If I were standing in a pulpit in the United States today, I would know exactly what to say.
I would say something about the U.S. presidential election, of course, which took place last week, and I would not be alone in that. I am guessing that some very fine sermons are going to be preached today all across the U.S.
In times of national crisis, America’s preachers have searched their souls and found wisdom that many of us didn’t know they had. Preachers who don’t sound eloquent most Sundays of the year somehow manage to be profound and memorable when it counts.
If you want to know the truth, I have thought about little else in the days and hours since last Tuesday. I have been searching my own soul about that election, wondering what it means, looking for divine wisdom and guidance.
But I do not serve an American church, not these days.
A small group of people came together more than 50 years ago and founded the church I now serve, and with an astonishing amount of foresight they called it an “international” church – not an “American” church.
The church I serve today is a church for people of all nationalities: no matter what passport you hold, you will find a welcome here. That was the vision, and it was a good one. It still is.
I don’t know – because we don’t keep these records – but I’m almost certain that U.S. passport holders in the congregation are not in a majority. When I first arrived, only one member of the church’s Council was a U.S. citizen. More than two dozen nationalities are represented in worship every single Sunday. It is a congregation that is staggering in its racial and ethnic diversity.
So, many people in my congregation have been sleeping just fine these last few days. They have been more than a little curious about what is happening in the U.S., but with the exception of a few from the U.S. most of them seem to be sleeping just fine.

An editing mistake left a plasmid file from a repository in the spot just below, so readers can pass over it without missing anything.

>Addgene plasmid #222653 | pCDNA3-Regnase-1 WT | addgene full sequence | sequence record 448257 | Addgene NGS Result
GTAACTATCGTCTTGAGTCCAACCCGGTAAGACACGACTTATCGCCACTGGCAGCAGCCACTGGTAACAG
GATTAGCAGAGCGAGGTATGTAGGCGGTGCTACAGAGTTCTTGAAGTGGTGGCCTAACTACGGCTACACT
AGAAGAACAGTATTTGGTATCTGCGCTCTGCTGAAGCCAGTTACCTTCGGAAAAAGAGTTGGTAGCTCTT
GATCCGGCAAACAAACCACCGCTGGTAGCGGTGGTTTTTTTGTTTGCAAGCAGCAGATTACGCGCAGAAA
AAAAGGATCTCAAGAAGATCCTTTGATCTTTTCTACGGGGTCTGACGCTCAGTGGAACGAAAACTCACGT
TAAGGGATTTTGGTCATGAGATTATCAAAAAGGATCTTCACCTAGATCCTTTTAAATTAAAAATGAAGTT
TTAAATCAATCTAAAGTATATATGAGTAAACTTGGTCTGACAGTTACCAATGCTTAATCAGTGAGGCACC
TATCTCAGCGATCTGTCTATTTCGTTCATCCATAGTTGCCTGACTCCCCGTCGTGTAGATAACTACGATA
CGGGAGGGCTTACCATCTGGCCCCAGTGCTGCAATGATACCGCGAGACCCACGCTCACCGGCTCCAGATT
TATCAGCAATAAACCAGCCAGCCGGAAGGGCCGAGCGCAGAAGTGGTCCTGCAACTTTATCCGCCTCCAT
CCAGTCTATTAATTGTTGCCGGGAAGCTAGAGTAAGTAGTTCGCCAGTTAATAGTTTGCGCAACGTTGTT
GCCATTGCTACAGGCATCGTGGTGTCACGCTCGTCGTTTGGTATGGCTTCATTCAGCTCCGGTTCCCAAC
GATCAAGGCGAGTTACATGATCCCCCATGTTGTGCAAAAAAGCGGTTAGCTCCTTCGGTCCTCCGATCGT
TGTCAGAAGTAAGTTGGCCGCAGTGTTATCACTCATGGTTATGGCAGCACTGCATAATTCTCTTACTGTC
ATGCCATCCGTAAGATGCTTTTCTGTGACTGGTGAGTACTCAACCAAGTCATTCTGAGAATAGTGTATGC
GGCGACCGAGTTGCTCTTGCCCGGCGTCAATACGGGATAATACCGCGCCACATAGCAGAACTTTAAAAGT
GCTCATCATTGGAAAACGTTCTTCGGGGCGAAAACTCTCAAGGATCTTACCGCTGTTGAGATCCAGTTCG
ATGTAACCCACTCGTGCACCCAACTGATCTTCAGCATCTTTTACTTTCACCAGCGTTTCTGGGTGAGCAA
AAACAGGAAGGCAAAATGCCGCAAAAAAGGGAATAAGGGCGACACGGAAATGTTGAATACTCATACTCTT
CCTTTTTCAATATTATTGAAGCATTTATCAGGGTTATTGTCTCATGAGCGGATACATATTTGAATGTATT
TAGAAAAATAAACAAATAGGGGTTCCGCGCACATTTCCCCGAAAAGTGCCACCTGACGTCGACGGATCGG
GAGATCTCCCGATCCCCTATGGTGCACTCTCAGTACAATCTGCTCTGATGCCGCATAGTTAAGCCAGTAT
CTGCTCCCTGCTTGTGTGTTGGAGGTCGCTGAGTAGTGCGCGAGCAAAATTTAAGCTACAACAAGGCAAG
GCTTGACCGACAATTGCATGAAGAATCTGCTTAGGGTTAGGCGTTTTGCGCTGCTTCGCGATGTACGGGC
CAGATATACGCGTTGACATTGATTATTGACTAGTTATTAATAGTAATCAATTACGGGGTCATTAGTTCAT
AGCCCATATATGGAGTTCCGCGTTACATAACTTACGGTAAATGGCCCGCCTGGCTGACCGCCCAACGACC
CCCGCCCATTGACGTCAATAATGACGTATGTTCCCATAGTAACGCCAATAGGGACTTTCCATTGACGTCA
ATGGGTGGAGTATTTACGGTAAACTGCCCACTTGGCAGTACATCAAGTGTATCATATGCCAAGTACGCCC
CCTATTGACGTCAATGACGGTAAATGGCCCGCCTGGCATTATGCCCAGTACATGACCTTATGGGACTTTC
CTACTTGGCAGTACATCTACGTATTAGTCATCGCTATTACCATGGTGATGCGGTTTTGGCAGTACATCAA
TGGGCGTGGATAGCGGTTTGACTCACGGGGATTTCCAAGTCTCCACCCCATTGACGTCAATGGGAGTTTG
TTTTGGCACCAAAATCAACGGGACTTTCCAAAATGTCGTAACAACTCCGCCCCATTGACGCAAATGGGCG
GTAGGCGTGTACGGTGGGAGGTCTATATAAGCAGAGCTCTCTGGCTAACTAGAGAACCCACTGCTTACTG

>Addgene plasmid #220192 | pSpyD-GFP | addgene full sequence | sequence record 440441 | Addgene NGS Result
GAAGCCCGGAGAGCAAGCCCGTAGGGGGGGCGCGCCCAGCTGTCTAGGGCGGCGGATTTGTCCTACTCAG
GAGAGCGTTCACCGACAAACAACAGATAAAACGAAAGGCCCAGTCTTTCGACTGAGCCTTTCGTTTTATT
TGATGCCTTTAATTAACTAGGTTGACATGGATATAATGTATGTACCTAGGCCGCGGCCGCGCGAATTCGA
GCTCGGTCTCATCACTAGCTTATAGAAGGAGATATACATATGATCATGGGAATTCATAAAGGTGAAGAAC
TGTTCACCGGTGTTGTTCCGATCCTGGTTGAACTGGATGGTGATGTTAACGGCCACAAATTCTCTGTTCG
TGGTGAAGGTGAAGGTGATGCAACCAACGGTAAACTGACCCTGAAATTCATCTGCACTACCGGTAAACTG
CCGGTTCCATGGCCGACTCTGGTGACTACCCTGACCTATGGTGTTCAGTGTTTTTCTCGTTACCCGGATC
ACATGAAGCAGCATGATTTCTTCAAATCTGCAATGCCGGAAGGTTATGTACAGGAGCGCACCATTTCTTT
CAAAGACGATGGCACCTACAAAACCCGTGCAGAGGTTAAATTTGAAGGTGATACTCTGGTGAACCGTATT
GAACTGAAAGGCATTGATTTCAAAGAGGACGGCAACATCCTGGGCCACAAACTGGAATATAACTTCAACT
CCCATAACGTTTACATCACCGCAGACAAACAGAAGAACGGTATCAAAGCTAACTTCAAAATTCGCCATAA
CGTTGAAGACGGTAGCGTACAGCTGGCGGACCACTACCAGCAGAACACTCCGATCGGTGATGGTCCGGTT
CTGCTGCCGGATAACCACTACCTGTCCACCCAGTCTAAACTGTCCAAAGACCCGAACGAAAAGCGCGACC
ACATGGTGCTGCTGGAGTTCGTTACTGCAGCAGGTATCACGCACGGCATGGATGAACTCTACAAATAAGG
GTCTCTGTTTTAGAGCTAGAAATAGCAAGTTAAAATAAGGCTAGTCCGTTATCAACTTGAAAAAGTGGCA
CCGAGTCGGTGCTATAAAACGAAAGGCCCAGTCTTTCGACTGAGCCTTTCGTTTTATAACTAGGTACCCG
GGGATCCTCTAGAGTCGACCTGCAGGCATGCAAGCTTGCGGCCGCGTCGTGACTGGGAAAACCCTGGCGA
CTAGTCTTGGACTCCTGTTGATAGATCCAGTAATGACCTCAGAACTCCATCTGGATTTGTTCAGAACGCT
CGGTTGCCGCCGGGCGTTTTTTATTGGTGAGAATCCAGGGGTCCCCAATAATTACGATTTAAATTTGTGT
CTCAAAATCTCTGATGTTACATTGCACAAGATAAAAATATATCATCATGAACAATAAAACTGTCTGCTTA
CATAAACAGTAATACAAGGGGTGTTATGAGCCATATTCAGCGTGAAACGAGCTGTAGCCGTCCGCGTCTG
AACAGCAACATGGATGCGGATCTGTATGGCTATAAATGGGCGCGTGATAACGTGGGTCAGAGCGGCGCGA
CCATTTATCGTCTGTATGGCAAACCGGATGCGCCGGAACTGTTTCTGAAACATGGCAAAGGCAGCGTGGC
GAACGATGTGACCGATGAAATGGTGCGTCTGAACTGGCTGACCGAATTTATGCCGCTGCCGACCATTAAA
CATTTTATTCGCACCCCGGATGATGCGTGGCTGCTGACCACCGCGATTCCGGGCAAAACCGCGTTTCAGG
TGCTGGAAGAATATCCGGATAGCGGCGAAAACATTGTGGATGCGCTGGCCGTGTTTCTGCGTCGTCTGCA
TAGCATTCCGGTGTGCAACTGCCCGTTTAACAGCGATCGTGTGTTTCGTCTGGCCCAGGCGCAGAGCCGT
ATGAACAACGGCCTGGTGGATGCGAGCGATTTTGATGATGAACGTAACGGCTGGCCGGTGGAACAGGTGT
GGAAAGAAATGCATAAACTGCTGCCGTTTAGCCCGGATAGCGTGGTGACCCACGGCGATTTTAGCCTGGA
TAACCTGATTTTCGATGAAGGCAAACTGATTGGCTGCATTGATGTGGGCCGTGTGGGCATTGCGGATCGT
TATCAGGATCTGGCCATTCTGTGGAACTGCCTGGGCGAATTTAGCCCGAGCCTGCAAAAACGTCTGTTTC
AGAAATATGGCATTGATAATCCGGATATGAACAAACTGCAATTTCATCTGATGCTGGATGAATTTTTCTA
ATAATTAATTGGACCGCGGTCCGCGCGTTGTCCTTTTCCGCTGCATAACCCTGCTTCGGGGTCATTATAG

On the other hand, we do have several members who are from Hong Kong, and I saw in the news – in the midst of all the coverage about Donald and Hillary – that the Peoples Republic of China has prevented two pro-democracy legislators from taking their seats in Hong Kong’s legislative council. That number may grow to 10. Why? China decided to make clear who was in charge.
I know several people who lie awake at night thinking about that.
We also have at least one member from Ethiopia, and because I have come to know him well I have been paying attention to nationwide protests in his country against the government. Government security forces killed 55 people one day last month in the Oromo region, where my friend is from, as part of an ongoing campaign of violence and terror.
My friend was able to bring his wife and children to Switzerland in the last year after being separated from them for several years, but he worries about others he knows who are still there.
And finally, we have members from Turkey, Greece, and Lebanon, which is where another wave of refugees is headed, though the West is not all that interested in receiving them.
When I think about all of this, I realize that a presidential election in the U.S. is only one news story among many. Don’t get me wrong. When a country with the world’s largest economy and military elects a new president, that’s news. But it is only one news story among many.
And so, what I have in mind for tomorrow is not a sermon about a U.S. presidential election or Hong Kong’s grievances with the Chinese government or even Ethiopia’s repressive and brutal regime. I have had a fair amount to say about refugees in the last couple of years too, and I don’t plan to revisit that subject tomorrow either. What I have in mind is a sermon about God’s providence, which involves all the nations of the world, all races, all ethnic groups.
What in the world is God up to these days? Is God still caring for and preserving the world he made? Now those are questions that more than a few believers around the world might wonder about.